Posted by David Hodson-Whittle on 18 August 2016 | Comments

As well as our observing own 25-year anniversary in 2016, there’s another important quarter-century celebration we are excited for. The World Wide Web (W3) has now been available to the public for two-and-a-half-decades. It’s had an incredible impact upon the modern world, changing the ways in which we share information, communicate, and – of course – do business.

Let’s delve a bit deeper into this amazing invention.

The History of the World Wide Web

W3 was created by Sir Tim Berners-Lee in 1989 as a way for physicists to easily share and access data over the internet. Working at CERN after graduating from Oxford University, Berners-Lee observed that scientists would come from across the globe to use the organisation’s particle accelerators, but there was no easy way for them to transport or access their data.

According to Berners-Lee;

‘In those days, there was different information on different computers, but you had to log on to different computers to get at it. Also, sometimes you had to learn a different program on each computer. Often it was just easier to go and ask people when they were having coffee.’

It’s interesting to note that the official 25th anniversary of the web was celebrated in 2014, because that was a quarter-century after Berner-Lee conceived the idea and began working on it. However, the web was not released onto the internet for another year, when the first ever web page was published. Because it wasn’t until 1991 that people from outside of CERN were invited to become part of the web community, you could say this is when the web truly transformed from concept into reality.

In 1993, after the idea was strongly advocated by Berners-Lee and others associated with the project, CERN announced that the underlying coding of the web would remain royalty free forever. This is perhaps one of the most important decisions of the modern world; it democratised the technology and made sure information was freely accessible to all.

It was this announcement, made in April 1993, that sparked a rush of activity and saw many flocking to make the most of the internet. The impetus has never let up, continuing to grow to the state it is today.

What’s the Difference Between the Internet and the World Wide Web?

You may have noticed in the previous section we explained that the web was ‘released onto the internet’. Many people think the internet and the web are the same thing. It’s true that the terms are often used interchangeably, but the internet predates the web by several decades. Put simply, the internet is the ‘hardware’ and the web is the ‘software’.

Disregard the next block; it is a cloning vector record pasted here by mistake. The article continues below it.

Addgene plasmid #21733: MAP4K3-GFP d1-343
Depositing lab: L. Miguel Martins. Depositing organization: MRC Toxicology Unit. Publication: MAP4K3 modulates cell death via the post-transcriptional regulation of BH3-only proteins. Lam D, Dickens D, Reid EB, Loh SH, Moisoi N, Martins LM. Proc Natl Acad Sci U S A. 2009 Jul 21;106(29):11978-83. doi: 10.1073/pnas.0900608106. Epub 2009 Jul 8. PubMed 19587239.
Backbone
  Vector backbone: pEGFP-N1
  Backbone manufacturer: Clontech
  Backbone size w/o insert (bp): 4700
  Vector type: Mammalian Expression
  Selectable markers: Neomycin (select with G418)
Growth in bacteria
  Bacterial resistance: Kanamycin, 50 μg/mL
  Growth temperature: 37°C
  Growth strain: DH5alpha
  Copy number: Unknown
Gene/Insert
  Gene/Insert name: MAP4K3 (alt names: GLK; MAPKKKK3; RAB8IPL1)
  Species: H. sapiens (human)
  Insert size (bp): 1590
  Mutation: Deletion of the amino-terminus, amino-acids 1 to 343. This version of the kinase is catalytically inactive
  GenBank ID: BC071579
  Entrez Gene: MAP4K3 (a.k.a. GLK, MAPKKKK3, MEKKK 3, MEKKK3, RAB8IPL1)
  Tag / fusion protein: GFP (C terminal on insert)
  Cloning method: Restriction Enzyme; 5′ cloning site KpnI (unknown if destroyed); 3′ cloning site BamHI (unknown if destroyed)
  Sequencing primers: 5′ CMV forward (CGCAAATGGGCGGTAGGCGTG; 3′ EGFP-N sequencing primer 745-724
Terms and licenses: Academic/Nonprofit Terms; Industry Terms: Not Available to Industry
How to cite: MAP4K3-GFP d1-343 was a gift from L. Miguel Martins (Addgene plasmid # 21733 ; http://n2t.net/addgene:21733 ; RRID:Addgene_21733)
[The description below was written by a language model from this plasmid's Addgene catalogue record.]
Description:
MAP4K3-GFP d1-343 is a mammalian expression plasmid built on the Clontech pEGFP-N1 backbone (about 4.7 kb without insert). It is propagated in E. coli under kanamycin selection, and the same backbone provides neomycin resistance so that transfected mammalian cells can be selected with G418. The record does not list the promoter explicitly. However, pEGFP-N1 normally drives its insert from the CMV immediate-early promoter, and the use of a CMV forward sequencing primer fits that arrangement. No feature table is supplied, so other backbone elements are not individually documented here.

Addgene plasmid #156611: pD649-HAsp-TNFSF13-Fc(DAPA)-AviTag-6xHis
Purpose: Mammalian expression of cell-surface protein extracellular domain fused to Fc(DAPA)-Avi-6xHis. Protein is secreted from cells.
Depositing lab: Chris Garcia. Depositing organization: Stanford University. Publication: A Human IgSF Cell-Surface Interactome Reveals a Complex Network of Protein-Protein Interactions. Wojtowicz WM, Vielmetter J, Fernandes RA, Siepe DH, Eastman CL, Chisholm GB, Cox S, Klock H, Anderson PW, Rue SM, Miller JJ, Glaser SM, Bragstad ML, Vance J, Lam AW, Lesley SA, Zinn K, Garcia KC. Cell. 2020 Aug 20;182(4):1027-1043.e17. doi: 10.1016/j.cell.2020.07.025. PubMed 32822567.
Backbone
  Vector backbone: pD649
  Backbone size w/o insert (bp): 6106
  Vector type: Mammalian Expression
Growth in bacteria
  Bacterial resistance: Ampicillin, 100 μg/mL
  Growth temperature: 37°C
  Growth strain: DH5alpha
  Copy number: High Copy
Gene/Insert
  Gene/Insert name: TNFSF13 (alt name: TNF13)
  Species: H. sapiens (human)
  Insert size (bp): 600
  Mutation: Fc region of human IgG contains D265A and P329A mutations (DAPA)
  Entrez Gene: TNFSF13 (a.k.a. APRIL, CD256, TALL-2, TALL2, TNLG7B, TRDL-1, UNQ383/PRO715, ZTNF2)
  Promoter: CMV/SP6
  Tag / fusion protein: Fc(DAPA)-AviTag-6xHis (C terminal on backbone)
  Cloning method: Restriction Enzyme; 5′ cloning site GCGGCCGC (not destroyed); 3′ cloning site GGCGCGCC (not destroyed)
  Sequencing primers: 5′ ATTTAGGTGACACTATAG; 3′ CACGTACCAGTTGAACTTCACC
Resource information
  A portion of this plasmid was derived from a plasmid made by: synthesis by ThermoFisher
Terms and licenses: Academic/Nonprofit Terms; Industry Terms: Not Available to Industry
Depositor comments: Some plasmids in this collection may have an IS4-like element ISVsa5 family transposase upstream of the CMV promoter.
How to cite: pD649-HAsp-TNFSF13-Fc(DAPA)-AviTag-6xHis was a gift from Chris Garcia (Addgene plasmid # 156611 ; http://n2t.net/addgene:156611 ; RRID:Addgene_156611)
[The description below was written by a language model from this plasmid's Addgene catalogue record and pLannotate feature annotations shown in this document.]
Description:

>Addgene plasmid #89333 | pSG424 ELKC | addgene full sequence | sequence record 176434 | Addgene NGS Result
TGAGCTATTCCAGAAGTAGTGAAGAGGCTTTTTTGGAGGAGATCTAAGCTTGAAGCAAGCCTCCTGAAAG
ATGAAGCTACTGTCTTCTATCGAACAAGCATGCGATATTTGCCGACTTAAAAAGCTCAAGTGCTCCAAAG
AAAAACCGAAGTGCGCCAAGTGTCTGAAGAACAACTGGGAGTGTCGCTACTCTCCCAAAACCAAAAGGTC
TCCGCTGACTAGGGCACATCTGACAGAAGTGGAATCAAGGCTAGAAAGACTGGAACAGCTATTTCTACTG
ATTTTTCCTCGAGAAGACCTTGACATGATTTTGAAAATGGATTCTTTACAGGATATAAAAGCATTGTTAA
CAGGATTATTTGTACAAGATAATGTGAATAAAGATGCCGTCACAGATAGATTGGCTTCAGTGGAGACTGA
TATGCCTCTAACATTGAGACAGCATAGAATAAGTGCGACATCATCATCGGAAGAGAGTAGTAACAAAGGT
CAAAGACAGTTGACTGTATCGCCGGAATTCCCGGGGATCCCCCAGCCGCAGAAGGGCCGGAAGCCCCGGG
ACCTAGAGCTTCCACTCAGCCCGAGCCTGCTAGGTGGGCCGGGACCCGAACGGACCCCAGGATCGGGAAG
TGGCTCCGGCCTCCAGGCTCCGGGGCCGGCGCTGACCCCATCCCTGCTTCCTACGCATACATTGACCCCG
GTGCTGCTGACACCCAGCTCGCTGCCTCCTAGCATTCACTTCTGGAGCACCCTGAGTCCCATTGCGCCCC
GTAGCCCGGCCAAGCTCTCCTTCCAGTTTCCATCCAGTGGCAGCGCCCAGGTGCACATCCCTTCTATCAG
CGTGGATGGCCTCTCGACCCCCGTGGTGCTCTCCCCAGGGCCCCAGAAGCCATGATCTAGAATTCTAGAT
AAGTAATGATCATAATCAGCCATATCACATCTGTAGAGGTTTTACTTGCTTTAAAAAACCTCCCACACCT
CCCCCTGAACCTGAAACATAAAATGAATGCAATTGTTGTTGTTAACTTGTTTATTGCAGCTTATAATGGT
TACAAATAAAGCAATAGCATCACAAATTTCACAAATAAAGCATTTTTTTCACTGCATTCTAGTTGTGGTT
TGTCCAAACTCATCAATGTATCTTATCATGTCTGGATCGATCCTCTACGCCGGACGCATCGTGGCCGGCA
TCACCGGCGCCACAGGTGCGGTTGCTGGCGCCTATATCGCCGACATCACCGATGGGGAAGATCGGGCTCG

The internet is a giant network, linking smaller networks together to create a global system for sharing and accessing data.

W3, on the other hand, is a way of accessing that data. The web uses software like internet browsers to decode and display the data your computer receives over the internet. Think of it like File Explorer on your PC; it helps you locate and open programmes and documents on your hard drive. It requires a hard drive to work, but File Explorer is not a hard drive itself. So the web relies upon the internet, but the internet does not rely upon the web.

The Next 25 Years of the Web

So, what’s next for the web? There are several different ideas regarding how the World Wide Web could evolve. Sir Tim Berners-Lee is focussed on making sure that the web remains free and democratised. From a marketing point of view, the quest is always to improve the usability of the web. From web design to search engine optimisation, technology is becoming more advanced to allow users to access exactly what they want, where and when they want it as well.

It may seem that the web is so complex, and changing so fast, that it is impossible for a business to keep on top of it all. However, there is one simple rule to remember about the web, a rule that is unlikely to change any time soon: people use it to solve a problem. That problem could be that they need to buy a new computer, that they need advice on bookkeeping, or that they are bored and need something to entertain them. Every step forward that the web takes allows it to provide better value. As long as companies heed this, they will find the web a valuable tool for their business. Those looking only to get and not to give are going to be increasingly left behind.

Happy 25th Anniversary to the World Wide Web!